Canada must take better care of its veterans says MP

Honouring their service

Early November is always a time to remember the brave members of the armed forces who have fought for Canada around the world so that we can live with justice and peace.

This year, I was honoured to speak at two ceremonies that honoured our veterans.

The first was at West Bench Elementary School in Penticton. It’s always nice to speak there because I grew up on the West Bench and that school is my alma mater. But it’s especially poignant to go to that school ceremony because the West Bench neighbourhood was developed as a Veterans Land Act subdivision after the Second World War, providing inexpensive lots to returning servicemen so they could have a place to live and raise their families.

I also spoke at the Remembrance Day service in Oliver, a community that literally owes its existence to a government program to provide land and housing to returning veterans after the First World War.

These huge housing projects happened across Canada after the two world wars, part of the unwritten pledge between Canada and the men and women who offer to put themselves in harm’s way for us. If they leave home on dangerous missions of our devising, we will take care of them when they return, with health care, pensions and housing.

Too often we put veterans affairs as the lowest priority of government action, sometimes blatantly so. Indigenous veterans of the Second World War returned to find they’d lost their status and received no pensions at all. Successive federal governments over the past few decades have slashed veterans’ pensions, closed Veterans Affairs offices and cut hundreds of jobs for veterans support workers.

While the housing projects of the 1900s did well by veterans, too many now find themselves homeless in the present housing crisis. Homelessness is often intertwined with mental illness and addiction, two other crises that impact veterans and that have paralyzed governments at all levels.

We must do better. When we wear our poppies every November, we must not just remember the veterans who served our country and honour those who paid the ultimate price for that service with their lives, we must also remember and honour that pledge, that unwritten promise, that we will take care of veterans when they return home.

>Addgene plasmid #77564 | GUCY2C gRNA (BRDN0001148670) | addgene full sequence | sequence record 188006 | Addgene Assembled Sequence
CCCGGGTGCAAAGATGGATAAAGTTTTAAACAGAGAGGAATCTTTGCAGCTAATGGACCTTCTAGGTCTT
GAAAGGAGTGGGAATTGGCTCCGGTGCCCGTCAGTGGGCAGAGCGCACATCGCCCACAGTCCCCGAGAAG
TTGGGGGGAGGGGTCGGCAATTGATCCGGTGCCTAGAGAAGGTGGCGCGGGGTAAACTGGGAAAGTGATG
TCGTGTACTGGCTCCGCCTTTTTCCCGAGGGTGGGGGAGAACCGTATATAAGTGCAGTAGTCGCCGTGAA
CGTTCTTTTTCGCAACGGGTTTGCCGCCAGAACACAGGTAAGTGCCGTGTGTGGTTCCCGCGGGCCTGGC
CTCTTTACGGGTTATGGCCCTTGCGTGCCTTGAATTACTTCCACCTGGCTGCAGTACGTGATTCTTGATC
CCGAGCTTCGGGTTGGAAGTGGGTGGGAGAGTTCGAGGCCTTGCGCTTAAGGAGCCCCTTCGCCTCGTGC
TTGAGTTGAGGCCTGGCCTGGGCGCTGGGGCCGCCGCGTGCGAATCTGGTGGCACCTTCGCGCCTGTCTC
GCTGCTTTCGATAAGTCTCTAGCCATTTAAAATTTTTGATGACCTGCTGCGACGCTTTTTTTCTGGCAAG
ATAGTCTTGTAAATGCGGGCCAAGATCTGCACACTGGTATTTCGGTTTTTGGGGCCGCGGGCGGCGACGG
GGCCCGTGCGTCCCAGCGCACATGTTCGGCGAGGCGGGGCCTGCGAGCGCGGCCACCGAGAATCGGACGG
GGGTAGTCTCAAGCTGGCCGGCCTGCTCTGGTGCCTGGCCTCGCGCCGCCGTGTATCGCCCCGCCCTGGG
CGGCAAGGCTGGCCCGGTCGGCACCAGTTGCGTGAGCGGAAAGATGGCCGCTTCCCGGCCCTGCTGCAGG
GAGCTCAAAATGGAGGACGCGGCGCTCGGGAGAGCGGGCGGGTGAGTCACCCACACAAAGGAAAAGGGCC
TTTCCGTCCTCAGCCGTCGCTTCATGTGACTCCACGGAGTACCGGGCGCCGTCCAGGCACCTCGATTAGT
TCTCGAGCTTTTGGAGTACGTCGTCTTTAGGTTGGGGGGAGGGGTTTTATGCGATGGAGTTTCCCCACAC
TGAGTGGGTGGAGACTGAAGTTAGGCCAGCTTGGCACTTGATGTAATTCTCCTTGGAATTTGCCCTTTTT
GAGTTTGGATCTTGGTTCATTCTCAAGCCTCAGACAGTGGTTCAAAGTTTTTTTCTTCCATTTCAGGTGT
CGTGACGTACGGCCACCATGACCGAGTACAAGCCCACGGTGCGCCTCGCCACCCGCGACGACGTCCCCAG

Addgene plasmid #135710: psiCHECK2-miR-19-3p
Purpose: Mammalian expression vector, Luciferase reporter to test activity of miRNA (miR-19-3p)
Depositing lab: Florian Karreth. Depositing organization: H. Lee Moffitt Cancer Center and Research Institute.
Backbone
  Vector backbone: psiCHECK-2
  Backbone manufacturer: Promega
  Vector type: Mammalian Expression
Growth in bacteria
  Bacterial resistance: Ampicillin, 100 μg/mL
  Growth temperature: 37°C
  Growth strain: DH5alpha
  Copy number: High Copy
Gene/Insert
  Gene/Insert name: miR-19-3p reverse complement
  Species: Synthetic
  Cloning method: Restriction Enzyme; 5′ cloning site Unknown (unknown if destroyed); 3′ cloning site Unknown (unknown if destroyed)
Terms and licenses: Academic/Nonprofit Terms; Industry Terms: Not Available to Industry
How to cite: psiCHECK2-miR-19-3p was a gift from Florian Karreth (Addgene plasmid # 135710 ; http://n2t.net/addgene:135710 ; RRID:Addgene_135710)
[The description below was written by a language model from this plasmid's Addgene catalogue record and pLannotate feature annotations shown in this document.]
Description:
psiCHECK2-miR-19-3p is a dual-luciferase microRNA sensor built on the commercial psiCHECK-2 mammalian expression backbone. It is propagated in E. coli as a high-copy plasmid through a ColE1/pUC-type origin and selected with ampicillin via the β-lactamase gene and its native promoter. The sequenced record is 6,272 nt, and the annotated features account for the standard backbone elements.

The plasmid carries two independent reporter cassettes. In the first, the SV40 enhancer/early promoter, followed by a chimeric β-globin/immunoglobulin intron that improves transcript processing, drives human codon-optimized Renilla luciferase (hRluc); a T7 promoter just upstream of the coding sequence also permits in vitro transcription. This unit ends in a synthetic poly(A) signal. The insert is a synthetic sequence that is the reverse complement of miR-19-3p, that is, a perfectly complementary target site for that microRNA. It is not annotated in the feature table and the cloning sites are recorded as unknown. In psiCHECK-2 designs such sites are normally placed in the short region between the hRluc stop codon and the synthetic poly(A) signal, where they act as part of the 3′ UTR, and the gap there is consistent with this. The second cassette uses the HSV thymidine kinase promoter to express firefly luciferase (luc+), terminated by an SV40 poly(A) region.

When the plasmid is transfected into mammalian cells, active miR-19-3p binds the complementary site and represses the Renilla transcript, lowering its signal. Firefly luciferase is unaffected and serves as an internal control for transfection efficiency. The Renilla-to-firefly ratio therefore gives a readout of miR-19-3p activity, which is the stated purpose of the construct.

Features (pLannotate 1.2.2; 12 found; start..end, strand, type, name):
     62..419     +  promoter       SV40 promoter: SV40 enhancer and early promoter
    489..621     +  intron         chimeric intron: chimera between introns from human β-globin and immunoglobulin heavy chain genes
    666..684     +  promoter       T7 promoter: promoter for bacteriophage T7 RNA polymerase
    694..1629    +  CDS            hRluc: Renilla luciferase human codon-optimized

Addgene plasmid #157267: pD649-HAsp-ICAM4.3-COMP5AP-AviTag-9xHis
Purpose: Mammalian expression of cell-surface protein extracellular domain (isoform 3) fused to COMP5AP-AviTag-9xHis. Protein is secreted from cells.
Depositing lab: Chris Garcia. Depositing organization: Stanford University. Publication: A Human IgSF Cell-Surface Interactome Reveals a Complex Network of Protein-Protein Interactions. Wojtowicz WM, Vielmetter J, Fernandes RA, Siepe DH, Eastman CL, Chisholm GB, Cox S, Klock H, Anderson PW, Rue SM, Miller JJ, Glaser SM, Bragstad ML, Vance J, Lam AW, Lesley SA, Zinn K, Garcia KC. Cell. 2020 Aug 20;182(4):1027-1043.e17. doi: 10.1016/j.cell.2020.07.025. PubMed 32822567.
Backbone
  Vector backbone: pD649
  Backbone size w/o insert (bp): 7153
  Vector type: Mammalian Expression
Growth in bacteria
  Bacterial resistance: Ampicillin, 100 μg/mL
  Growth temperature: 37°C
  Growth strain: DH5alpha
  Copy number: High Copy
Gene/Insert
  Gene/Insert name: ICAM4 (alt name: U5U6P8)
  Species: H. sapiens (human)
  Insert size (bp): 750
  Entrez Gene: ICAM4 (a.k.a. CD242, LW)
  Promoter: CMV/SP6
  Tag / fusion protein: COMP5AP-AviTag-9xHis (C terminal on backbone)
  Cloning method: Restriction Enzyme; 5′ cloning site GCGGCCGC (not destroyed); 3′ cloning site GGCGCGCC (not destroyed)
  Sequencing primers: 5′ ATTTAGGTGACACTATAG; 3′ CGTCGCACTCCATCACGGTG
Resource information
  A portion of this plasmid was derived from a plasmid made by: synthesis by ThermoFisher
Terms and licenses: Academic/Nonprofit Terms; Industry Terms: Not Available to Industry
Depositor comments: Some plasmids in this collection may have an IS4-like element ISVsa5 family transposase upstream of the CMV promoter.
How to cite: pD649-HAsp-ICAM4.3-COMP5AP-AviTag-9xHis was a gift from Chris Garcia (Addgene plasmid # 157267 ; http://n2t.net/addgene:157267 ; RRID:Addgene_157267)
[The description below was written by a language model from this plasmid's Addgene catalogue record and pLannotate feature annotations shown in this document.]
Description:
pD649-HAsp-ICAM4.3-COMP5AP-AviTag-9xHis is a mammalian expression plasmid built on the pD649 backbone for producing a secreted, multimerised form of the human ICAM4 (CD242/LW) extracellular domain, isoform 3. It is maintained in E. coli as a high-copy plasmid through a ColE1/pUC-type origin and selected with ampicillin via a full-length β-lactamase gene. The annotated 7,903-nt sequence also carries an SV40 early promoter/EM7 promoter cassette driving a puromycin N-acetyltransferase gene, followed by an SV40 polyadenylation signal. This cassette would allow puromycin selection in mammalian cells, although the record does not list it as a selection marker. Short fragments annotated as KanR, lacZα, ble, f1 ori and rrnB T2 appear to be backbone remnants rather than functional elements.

Just before the Remembrance Day break, the finance minister presented her fall economic statement.

Some of the items in the statement were expected, as they were part of the Liberal-NDP agreement and have been debated over the past few months. They include the dental care that will now be available for all children who need it, the doubling of the GST credit for low-income Canadians to help them with inflationary pressures and a one-time top-up of the Canada Housing Benefit for low-income renters.

Other announcements also reflected long-time NDP demands, including the elimination of interest on student loans and a pledge to lower credit card fees for businesses.

The latter issue has been an NDP demand since the days of (former party leader) Jack Layton, who pointed out Canadian businesses pay some of the highest credit card transaction charges in the world.

That issue was back in the news recently, as companies are now being allowed to pass on those charges to consumers. As the NDP critic for Small Business, in recent months I’ve met with executives from VISA, Mastercard, and Moneris to discuss this issue. I’m glad to see the government has finally agreed to seriously look into the matter.

Unfortunately, there were no announcements on other issues I’ve been pressing the government on, including a fairer excise tax system for producers of beer, wine and spirits and a living wage for our bright young researchers as they work on their graduate degrees.

I will continue that pressure to make sure these are dealt with in the spring budget.

Richard Cannings is the NDP MP for South Okanagan – West Kootenay.

This article is written by or on behalf of an outsourced columnist and does not necessarily reflect the views of Castanet.